As the players on the U.S. women's national soccer team get set to receive their bronze medals in Tokyo on Friday, three of their biggest stars reflected on finishing third and whether this may be their last Olympics after having entered as the gold medal favorites.
The reigning World Cup champions lost a 1-0 heartbreaker to Canada in the semifinals to knock them out of contention for the gold, but rebounded to beat Australia 4-3 to secure the bronze in what may be the end of a special era of U.S. women's soccer.
Stars Alex Morgan, 32, Carli Lloyd, 39, and Megan Rapinoe, 36, spoke to Craig Melvin in an interview that aired Friday on TODAY about winning the bronze. Lloyd and Rapinoe each scored two goals in the win over Australia to guarantee a medal.
"We're pretty happy," Morgan said. "Obviously we wish we are going away with gold for sure, but I don't think we say that's a disappointment."
"I don't think we personally deserved to even win a gold medal, the way we were playing," Lloyd said. "To have played so well in the last third-place match, to come away with the bronze, we earned that, and I think that's what really makes it super special."
Lloyd and Rapinoe now face decisions on how much longer they will be playing.
Lloyd became the oldest player on a U.S. Olympic women's soccer roster in history when she made the team for Tokyo. She told TODAY before the Games that she and her husband want to start a family and "that has to somewhat happen sooner rather than later," so she is certainly mulling over the next phase of her life.
Craig asked Lloyd whether she will continue playing after these Olympics.
"I don't know," she said. "That's the million-dollar question I think. I'm going to go home and enjoy myself for several days and just have a conversation with my husband.
"He is definitely eagerly waiting for me to just switch off and not be as psychotic as I have been."
"Carli, psychotic? No!" Morgan said as they all laughed.
Rapinoe is also facing questions about whether this was the end of her brilliant career. She is engaged to basketball star Sue Bird, who is part of the U.S. women's Olympic basketball team playing for gold in Tokyo.
"Oh, gosh. I'll sit outside with Sue, and we'll probably both be having a conversation similar (to Lloyd)," Rapinoe said. "I feel like I want to keep playing as long as I can and as long as I can play the way that I want to."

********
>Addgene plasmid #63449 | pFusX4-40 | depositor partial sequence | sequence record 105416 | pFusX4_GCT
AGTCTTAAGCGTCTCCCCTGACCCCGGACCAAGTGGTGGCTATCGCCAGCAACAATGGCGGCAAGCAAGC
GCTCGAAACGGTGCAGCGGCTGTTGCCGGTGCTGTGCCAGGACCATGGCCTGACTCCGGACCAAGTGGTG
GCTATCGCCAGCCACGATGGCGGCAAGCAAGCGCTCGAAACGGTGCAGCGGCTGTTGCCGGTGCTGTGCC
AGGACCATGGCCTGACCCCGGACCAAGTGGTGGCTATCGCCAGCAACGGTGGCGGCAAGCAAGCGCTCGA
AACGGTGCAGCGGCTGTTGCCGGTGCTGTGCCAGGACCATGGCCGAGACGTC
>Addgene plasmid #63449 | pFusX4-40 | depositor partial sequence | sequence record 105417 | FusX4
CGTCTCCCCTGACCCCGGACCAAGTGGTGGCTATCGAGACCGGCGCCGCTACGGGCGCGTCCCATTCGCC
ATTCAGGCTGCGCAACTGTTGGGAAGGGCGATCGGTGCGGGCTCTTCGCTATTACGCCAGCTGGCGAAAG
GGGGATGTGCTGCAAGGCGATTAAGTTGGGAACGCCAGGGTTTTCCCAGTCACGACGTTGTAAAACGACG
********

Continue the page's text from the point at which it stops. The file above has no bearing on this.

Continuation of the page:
Morgan, Rapinoe and Lloyd have seven Olympic medals among them and have been a key part of the engine that has made the U.S. women's national team a dominant force for a decade, leading to questions of whether the Tokyo Games are the end of an era.
"Oh, gosh, sounds ominous," Rapinoe joked. "We have been very successful for a long time, but it's not like we just go out there and kick back and just crush. This is hard. It's really hard."
The impact of the U.S. women's national team bringing attention to women's soccer has helped the game flourish around the world, raising the question of whether their influence has led to the rest of the world catching up with the U.S.
"It starts with investment and equal opportunity," Morgan said. "When you have those building blocks, then you're gonna have the rest of the world catching up with us, but I think we're still hanging out on top. We still have that No. 1 ranking."
They also have inspired a generation of girls to play soccer, including Craig's own 4-year-old daughter, Sibby.
"We have this platform to do amazing things and we have this incredible fan base, and I think we're doing as much as we can in the sport and in the game, but I think it transcends across sports, and that's what's really great I think with this team," Morgan said.